Report: Russia Hacked Dutch Police Systems During MH17 Probe

Police in the Netherlands were working at the time of the cyber attack on the investigation into the downing of flight MH17 from Amsterdam to Kuala Lumpur that was shot down on July 17, 2014 over eastern Ukraine.

Police officers in Amsterdam on Jan. 27
Police officers in Amsterdam on Jan. 27

AMSTERDAM — Russian hackers penetrated deep into the Dutch national police's digital system in 2017, during a period that Russian separatists were being investigated for the downing of a Malaysia Airlines flight that had departed from the Netherlands, Dutch daily De Volkskrantreports in an exclusive investigation.

The cyber attack, reportedly carried out by hackers belonging to the Russian security service SVR, was particularly troubling, De Volkskrant reports, because the police were working on the criminal investigation into the downing of flight MH17 from Amsterdam to Kuala Lumpur that was shot down on July 17, 2014 over eastern Ukraine.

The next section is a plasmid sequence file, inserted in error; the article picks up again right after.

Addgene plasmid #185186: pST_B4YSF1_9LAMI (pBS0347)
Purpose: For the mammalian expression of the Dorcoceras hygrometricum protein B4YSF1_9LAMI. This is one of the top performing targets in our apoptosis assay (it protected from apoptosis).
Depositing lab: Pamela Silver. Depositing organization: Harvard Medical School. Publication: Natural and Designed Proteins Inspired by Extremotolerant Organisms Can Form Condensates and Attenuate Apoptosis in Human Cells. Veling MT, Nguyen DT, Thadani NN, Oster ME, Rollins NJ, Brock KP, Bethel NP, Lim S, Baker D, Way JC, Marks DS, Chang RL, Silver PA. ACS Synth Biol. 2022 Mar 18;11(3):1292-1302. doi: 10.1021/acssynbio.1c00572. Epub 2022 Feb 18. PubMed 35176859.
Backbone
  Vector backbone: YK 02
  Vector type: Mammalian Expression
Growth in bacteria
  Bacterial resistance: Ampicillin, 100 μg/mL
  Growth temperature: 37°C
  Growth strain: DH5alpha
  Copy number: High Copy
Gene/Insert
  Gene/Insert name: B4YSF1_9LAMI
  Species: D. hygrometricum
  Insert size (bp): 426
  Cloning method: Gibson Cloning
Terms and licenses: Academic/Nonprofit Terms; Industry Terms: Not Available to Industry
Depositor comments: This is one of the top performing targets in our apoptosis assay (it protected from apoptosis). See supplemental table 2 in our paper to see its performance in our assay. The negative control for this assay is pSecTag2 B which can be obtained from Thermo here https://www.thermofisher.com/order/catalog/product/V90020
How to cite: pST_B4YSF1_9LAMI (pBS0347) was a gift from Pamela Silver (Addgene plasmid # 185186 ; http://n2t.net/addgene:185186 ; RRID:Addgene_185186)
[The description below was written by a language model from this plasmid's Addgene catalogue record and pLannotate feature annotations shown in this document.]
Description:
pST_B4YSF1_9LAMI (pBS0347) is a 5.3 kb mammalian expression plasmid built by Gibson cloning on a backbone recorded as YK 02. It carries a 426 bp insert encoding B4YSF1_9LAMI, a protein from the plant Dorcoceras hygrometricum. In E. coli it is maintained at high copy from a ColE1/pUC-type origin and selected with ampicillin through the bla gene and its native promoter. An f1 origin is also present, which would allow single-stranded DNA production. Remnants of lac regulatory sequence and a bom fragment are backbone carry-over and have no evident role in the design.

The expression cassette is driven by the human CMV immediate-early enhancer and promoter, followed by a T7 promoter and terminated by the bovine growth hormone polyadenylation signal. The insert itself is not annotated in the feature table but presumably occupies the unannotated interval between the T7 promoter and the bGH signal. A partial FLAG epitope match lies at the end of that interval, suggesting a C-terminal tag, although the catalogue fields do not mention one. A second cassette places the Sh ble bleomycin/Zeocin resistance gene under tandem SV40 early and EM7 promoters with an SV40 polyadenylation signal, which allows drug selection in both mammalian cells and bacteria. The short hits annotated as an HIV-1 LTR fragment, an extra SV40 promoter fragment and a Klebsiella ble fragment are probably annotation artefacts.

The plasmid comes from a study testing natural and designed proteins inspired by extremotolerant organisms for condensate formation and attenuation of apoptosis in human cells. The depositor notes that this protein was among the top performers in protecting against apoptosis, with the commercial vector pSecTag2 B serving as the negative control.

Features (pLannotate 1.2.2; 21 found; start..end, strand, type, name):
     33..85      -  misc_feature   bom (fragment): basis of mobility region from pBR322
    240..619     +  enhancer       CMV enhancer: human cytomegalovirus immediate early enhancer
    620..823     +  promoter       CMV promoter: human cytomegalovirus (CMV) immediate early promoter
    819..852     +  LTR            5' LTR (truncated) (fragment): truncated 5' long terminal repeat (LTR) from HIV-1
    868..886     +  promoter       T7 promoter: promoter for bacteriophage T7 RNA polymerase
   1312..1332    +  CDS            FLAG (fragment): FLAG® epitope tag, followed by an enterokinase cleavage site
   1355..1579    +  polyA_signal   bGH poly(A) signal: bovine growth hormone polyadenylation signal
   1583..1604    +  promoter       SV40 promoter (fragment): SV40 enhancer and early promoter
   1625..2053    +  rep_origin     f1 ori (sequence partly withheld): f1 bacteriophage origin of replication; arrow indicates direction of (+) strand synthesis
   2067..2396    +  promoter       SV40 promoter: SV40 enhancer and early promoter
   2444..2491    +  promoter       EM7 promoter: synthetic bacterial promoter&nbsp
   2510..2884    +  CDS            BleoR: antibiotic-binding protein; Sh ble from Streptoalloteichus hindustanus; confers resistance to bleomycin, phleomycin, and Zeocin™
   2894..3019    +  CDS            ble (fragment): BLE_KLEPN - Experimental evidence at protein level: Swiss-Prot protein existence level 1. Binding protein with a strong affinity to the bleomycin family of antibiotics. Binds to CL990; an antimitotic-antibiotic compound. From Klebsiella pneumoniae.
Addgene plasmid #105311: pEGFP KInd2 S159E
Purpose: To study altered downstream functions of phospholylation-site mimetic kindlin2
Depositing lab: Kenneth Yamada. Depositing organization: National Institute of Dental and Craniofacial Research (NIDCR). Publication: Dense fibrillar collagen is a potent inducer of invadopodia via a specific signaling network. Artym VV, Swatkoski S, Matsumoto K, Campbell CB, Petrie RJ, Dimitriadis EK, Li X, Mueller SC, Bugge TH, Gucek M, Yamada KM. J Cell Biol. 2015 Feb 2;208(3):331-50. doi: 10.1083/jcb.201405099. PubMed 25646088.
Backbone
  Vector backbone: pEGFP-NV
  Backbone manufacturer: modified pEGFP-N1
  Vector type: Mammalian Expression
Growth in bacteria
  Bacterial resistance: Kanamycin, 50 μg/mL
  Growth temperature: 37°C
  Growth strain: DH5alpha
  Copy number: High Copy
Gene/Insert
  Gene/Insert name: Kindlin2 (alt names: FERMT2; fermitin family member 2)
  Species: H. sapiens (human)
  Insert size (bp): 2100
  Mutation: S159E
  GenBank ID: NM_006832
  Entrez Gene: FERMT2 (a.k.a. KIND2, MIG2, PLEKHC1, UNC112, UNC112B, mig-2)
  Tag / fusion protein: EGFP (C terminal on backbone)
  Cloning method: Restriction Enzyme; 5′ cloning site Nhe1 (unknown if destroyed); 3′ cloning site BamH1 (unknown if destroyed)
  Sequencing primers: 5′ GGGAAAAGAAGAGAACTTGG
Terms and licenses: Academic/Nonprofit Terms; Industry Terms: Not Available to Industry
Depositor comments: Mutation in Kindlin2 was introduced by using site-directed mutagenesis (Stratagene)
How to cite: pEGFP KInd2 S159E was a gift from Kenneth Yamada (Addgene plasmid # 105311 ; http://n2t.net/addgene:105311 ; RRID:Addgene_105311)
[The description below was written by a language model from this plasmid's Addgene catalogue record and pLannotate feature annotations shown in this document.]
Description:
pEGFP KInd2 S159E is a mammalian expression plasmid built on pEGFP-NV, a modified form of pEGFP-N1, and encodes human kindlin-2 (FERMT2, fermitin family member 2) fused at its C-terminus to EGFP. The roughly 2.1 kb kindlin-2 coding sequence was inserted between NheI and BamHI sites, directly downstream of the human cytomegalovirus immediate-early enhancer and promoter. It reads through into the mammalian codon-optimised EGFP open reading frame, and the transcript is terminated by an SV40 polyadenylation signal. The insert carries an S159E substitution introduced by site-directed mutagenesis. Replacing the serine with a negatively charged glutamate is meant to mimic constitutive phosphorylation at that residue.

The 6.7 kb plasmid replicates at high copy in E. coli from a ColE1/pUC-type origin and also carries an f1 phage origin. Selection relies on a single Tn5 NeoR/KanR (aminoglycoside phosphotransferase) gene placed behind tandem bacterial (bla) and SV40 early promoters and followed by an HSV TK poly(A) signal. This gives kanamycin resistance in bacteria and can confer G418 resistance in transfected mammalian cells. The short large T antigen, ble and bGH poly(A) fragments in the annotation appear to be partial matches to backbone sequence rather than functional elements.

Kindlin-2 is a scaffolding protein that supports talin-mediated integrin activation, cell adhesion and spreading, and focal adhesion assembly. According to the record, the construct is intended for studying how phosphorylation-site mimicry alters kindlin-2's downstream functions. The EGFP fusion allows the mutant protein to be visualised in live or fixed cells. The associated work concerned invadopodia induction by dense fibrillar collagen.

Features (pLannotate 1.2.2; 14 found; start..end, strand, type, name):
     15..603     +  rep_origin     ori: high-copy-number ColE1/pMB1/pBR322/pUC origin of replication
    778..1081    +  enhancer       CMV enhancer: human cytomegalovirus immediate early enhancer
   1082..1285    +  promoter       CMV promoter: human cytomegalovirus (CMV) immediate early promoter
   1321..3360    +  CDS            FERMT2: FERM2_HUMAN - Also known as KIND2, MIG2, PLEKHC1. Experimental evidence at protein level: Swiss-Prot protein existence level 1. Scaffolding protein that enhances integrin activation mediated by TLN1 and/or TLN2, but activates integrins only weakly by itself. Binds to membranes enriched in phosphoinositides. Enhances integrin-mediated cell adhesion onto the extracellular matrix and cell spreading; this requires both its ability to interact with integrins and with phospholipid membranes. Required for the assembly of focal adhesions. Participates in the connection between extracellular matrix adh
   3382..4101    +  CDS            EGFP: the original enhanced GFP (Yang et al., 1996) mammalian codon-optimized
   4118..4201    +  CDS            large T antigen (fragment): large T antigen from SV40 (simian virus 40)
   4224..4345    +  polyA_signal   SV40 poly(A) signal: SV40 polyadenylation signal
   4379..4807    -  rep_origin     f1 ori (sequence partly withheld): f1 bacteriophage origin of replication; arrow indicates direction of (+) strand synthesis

End Of Roe v. Wade: Will It Spark Anti-Abortion Momentum Around The World?

Pro-life activists celebrated the end of the U.S. right to abortion, hoping it will trigger a new debate on a topic that in some places had largely been settled: in favor a woman’s right to choose. But it could also boomerang.

Thousands of people demonstrate against abortion in Madrid

Lisa Berdet, Lila Paulou and Shaun Lavelle

The Supreme Court’s 1973 Roe v. Wade ruling establishing a constitutional right to abortion put the United States at the forefront of abortion rights in the world.

Other countries would follow suit in the succeeding years, with France legalizing abortion in 1975, Italy in 1978, and Ireland finally joining most of the rest of Europe with a landslide 2018 referendum victory for women’s right to choose. Elsewhere, parts of Asia and Africa have made incremental steps toward legalizing abortion, while a growing number of Latin American countries have joined what has now been a decades-long worldwide shift toward more access to abortion rights.

But now, 49 years later, with last Friday’s landmark overturning of Roe v. Wade, will the U.S. once again prove to be ahead of the curve? Will American cultural and political influence carry across borders on the abortion issue, reversing the momentum of recent years?


Yet one month on, a quick look at the map shows that many of the worst-hit cities are those where Russian is the predominant language: Kharkiv, Odesa, Kherson.